Traverse City Record-Eagle

Opinion

June 16, 2013

Forum: Waste of fossil fuels cannot continue

We often hear jokes about husbands forgetting their wedding anniversaries, but this month there is an anniversary we must not forget. I’m suggesting we commemorate it with action.

Twenty-five years ago, on June 23, 1988, Dr. James Hansen presented to a U.S. Senate committee his findings on the connection between human activities, the growing concentration of atmospheric CO2, and a warming climate.

Dr. Hansen recently retired as director of the NASA Goddard Institute for Space Studies out of a moral obligation to pursue climate activism and his concern that “we’re going to leave a situation for young people and future generations that they may have no way to deal with.”

Since Hansen’s testimony, the burning of fossil fuels has continued unabated. Well-organized disinformation campaigns claim scientists disagree about whether human activity causes global warming. Yet the science is clear and scientific consensus is without question. Even major oil companies such as BP and Shell acknowledge the consensus.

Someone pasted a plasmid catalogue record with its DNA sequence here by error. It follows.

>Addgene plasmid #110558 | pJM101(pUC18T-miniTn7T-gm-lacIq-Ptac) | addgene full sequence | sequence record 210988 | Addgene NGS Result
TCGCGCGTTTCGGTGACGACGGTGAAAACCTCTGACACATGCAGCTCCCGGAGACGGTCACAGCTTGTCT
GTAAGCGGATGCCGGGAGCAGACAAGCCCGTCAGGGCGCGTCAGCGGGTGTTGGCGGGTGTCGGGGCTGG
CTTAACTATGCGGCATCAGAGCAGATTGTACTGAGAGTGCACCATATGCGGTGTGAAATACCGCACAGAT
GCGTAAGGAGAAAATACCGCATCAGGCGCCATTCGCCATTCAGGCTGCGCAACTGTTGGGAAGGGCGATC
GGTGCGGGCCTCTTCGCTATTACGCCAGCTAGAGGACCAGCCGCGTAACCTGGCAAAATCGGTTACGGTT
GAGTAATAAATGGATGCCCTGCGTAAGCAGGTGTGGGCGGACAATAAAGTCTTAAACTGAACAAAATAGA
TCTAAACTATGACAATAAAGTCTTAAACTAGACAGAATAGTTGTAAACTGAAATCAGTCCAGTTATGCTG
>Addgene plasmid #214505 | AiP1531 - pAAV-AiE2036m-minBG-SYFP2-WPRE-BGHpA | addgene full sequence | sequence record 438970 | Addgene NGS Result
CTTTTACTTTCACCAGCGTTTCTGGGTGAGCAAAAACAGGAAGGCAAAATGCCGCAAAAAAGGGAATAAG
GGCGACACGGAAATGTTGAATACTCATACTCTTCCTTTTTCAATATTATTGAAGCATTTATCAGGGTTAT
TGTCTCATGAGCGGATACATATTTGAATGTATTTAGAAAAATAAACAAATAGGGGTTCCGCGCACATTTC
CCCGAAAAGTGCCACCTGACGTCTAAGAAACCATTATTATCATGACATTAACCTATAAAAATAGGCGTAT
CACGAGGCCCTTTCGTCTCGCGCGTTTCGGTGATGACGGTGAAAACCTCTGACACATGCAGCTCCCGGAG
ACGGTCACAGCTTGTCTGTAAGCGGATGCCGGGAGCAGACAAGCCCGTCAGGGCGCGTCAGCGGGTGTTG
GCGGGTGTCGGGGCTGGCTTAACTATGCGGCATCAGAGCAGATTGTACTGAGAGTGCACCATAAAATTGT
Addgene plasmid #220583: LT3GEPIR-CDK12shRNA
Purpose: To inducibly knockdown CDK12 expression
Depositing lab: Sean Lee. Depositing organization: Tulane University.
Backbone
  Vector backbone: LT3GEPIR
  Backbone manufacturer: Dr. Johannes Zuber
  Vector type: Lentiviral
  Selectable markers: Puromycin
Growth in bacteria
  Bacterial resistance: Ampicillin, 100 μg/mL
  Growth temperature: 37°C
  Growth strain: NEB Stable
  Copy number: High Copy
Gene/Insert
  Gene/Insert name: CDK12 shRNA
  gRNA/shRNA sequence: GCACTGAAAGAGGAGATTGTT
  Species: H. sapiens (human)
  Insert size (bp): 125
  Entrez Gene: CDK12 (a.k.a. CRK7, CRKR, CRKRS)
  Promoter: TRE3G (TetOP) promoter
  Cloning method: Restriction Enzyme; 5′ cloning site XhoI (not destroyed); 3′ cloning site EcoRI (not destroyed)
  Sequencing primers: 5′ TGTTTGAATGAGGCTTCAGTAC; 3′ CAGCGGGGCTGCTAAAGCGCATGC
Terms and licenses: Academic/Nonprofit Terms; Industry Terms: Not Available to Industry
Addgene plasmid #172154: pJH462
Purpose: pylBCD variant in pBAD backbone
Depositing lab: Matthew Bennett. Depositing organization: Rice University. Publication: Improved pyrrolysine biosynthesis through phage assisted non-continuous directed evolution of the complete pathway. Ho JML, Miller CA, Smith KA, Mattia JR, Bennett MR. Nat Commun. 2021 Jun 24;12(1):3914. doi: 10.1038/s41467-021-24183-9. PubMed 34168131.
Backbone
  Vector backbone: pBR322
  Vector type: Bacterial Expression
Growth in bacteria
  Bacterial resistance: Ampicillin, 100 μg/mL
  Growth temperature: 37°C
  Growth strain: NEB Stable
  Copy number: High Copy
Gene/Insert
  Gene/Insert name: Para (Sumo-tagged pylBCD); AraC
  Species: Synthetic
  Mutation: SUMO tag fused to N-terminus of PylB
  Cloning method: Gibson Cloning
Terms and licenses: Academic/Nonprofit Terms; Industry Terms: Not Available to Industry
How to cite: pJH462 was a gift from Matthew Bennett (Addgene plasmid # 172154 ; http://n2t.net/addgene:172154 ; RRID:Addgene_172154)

It is no longer a concern that we’ll run out of gas and oil. Today’s concern is if we burn the oil and gas we already have in reserves, we raise the temperature of the planet beyond what scientific models show is sustainable for life as we’ve known it to continue.

Imagine the value of the investments big oil has in those reserves! It comes down to a pretty gritty question: will profit win over the well-being of living things? And do we have a say?

This 25th anniversary can be commemorated by our action: let’s insist that Congress pass a revenue-neutral carbon tax. This plan is supported by conservative and liberal economists as the best market-based solution. A tax is placed on carbon-based fuels at the source (well, mine, port of entry.) It increases steadily each year so that clean energy becomes cheaper than fossil fuels within a decade. All of the money collected is returned to Americans on an equitable basis through a dividend check. Under this plan, 66 percent of households would break even or receive more in their dividend than they would pay for the increased cost of energy, thereby protecting the poor and middle class.